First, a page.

Horse manure is a source of organic matter for the garden, adding nutrients as well as altering soil, adding drainage and improving texture. Fresh manure, according to the Colorado State University Extension, poses the danger of spreading ecoli in a flower garden when it is placed next to a food crop. When using it on a bed that is strictly flowers, composting manure in the garden relieves odors in a horse stable, adds nitrogen to the soil and makes your garden grow.
Add manure to a compost pile to reduce the speed in which nitrogen is released and to protect surrounding areas from manure runoff, according to Washington State University. Spread a one-inch layer of manure on top of green and brown debris, such as dead leaves and grass clippings in a compost post pile, covering the manure with dirt. Allow the pile to compost the manure.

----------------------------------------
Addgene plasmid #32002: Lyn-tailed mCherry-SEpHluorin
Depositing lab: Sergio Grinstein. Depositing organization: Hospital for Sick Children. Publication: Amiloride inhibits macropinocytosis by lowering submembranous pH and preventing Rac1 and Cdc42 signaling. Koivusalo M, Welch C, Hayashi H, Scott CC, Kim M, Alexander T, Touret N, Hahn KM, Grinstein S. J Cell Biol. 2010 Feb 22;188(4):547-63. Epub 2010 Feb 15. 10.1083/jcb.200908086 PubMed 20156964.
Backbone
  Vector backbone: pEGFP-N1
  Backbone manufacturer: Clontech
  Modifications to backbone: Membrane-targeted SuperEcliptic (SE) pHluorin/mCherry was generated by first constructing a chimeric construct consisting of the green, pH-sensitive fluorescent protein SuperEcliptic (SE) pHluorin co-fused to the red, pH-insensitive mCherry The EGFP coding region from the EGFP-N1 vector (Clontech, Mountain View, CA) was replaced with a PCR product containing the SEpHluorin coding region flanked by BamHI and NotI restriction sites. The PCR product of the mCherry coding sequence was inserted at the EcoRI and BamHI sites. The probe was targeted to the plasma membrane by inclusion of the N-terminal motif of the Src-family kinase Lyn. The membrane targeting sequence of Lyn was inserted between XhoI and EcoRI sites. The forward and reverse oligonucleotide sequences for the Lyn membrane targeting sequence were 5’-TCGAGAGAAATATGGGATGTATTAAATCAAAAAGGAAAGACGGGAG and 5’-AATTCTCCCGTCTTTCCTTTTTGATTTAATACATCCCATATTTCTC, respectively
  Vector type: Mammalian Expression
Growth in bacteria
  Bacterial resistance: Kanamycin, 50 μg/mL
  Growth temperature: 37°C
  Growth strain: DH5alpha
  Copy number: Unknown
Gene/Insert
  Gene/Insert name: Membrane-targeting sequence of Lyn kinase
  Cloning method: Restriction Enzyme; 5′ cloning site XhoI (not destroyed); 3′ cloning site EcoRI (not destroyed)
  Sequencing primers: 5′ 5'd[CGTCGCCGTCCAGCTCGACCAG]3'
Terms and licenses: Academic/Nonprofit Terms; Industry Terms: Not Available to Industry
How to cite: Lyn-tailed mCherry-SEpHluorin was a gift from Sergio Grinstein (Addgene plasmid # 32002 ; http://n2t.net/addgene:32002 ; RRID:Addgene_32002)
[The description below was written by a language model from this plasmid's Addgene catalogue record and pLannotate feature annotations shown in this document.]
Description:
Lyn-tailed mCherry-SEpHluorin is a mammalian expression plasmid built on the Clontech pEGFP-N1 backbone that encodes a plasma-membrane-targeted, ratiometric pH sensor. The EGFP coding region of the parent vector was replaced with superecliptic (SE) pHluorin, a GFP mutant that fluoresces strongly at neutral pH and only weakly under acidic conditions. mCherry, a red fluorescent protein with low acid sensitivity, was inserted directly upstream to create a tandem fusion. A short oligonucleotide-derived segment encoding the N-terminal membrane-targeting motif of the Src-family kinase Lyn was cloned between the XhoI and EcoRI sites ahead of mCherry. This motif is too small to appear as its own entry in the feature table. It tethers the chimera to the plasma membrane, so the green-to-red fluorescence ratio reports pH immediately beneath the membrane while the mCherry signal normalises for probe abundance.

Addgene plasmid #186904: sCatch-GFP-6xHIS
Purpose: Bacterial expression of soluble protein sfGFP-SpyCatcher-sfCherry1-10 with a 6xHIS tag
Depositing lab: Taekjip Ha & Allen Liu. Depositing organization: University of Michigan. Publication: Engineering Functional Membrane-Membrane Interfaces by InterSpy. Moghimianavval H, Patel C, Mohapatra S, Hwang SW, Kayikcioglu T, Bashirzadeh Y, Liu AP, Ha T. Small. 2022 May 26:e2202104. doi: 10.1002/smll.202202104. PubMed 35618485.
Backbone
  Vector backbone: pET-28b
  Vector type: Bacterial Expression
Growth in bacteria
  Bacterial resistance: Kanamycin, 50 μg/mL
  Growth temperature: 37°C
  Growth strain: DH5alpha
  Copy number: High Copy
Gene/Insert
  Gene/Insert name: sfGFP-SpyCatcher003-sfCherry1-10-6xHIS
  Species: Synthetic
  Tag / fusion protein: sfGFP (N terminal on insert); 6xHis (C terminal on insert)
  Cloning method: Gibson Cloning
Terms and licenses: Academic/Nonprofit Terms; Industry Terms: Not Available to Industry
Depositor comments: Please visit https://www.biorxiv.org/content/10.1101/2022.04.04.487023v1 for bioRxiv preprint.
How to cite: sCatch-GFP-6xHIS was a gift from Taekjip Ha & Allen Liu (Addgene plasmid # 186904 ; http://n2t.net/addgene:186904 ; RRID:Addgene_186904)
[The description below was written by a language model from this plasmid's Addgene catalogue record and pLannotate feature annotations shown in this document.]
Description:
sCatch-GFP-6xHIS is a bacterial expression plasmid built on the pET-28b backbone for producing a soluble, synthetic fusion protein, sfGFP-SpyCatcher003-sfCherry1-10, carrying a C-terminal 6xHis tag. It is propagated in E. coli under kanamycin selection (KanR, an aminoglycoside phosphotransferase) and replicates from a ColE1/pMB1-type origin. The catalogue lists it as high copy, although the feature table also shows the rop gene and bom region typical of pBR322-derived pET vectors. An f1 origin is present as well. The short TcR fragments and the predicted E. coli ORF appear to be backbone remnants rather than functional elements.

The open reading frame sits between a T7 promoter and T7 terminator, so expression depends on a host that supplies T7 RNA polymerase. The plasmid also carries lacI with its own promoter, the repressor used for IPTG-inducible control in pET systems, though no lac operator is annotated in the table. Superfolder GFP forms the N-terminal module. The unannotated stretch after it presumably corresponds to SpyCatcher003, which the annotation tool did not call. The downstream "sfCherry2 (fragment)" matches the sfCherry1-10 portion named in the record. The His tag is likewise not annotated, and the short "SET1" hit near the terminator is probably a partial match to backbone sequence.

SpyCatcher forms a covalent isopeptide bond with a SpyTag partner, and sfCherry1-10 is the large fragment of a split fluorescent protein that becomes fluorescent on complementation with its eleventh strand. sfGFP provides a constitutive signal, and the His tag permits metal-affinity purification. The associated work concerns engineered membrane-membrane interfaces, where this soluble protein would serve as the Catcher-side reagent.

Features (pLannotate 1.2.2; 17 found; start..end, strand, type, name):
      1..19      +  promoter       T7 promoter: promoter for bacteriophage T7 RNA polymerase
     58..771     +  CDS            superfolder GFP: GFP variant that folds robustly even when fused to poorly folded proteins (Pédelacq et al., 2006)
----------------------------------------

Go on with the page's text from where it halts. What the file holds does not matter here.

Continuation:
Spread fresh manure at 1/2 inch to one inch on top of the flower bed and till it into the first six to eight inches to improve the soil. The Colorado State Extension recommends spreading and tilling in the fall before the plants are planted to allow the manure time to compost.
Use manure only once in a season to reduce salt build-up, recommends the Colorado State University Extension. Only add one inch per year if the cultivation depth of the soil is eight inches or less.
Add blood meal to the flower bed when using a composted horse manure to add extra nitrogen, recommends the Colorado State University Extension. Composted manure only provides five to 20 percent of the nitrogen needed in a garden. Add 2 pounds of blood meal per 100 square feet.